Regent University Presents the Annual Renewal Theology Conference
According to author Dr. James Bryan Smith, spiritual formation is defined as “the process of being transformed in the image of Christ through the intimacy of God.”
Smith and nearly 200 other attendees of Regent University’s School of Divinity (DIV) explored this definition at the annual renewal theology conference titled “The Holy Spirit and Christian Formation” together with the School of Psychology & Counseling and the College of Arts & Sciences.
From March 20-21, students, faculty and guests of Regent explored intellectual, relational, emotional and spiritual formation across the spectrum of the Christian faith. The event was composed of paper presentations from scholars from Biola University, Duke University Divinity School, Gordon-Conwell Theological Seminary and other universities of note.
The conference also featured four distinct plenary sessions led by Dr. James Smith, professor at Friends University; Dr. Stanley Hauerwas, author and professor emeritus of divinity and law at Duke University; Dr. M. Elizabeth Lewis Hall, professor of psychology at Biola University; and Dr. Stephen G. Post, professor of preventative medicine and bioethics at Stony Brook University.
“The theme couldn’t be more pertinent to Christian academy and the Church,” said Dr. Wolfgang Vondey, associate DIV professor and director of the Center for Renewal Studies. “We hope you come away from this conference with the understanding of the role of the Holy Spirit in Christian formation and how we participate in it.”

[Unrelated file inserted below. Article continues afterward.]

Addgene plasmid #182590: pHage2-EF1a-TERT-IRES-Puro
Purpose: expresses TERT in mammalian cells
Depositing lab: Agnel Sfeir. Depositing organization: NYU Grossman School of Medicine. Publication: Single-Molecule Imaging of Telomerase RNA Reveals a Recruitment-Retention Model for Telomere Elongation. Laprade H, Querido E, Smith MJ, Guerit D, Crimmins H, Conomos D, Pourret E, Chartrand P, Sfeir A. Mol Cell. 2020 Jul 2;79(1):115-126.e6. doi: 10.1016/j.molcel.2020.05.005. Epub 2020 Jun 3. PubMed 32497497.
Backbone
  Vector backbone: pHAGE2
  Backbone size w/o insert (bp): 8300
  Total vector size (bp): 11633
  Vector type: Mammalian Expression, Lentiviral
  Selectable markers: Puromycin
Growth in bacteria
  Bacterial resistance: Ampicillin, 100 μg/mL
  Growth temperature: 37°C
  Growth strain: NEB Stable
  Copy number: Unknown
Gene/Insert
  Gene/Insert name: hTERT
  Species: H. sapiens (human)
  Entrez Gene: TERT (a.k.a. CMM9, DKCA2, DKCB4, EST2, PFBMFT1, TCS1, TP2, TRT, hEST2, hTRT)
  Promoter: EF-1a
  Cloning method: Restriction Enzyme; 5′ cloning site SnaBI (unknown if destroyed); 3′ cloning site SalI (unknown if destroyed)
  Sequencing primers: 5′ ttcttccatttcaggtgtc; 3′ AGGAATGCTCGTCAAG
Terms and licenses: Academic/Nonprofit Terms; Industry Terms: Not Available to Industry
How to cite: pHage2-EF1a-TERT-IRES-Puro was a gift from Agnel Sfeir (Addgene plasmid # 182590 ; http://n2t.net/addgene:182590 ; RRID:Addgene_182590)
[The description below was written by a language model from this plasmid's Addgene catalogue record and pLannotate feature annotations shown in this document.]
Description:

Smith, author of popular books such as The Good and Beautiful Life spoke on “the Holy Spirit and Christian Formation.” He explained that all persons, regardless of their faith positions, are in the process of spiritual formation.
“Even an atheist is a spiritual being,” said Smith. “We’re spiritual beings having a human experience.”
According to Smith, the Holy Spirit teaches those who are open to it four things: the truth about God and the reality of the Trinity; the truth about ourselves; and the fact that God’s powers are made perfect in His follower’s weakness.
“Being transformed by the Holy Spirit is not about putting on a Christian suit, it’s about being authentically Christ-like,” said Smith. “Growth in Christ is not about trying, it’s about training. Trying will fail. We need to train our faculties to listen to the voice of the spirit.”
Becoming more like Christ, or “to be made holy,” has the opportunity to be a “frightening prospect,” according to Hauerwas. He explored the work of John and Charles Wesley, the Methodist denomination and what it means to live a sanctified life.
“To be sanctified is not to try very hard to achieve some ideal,” said Hauerwas. “Such a misconception of trying very hard can lead to narcissism, self-righteousness or guilt.”
Instead, Hauerwas explained that to be sanctified is to be so drawn into the Holy Spirit and so full of love that “our words and actions are accordingly governed.”
Learn more about Regent University’s School of Divinity.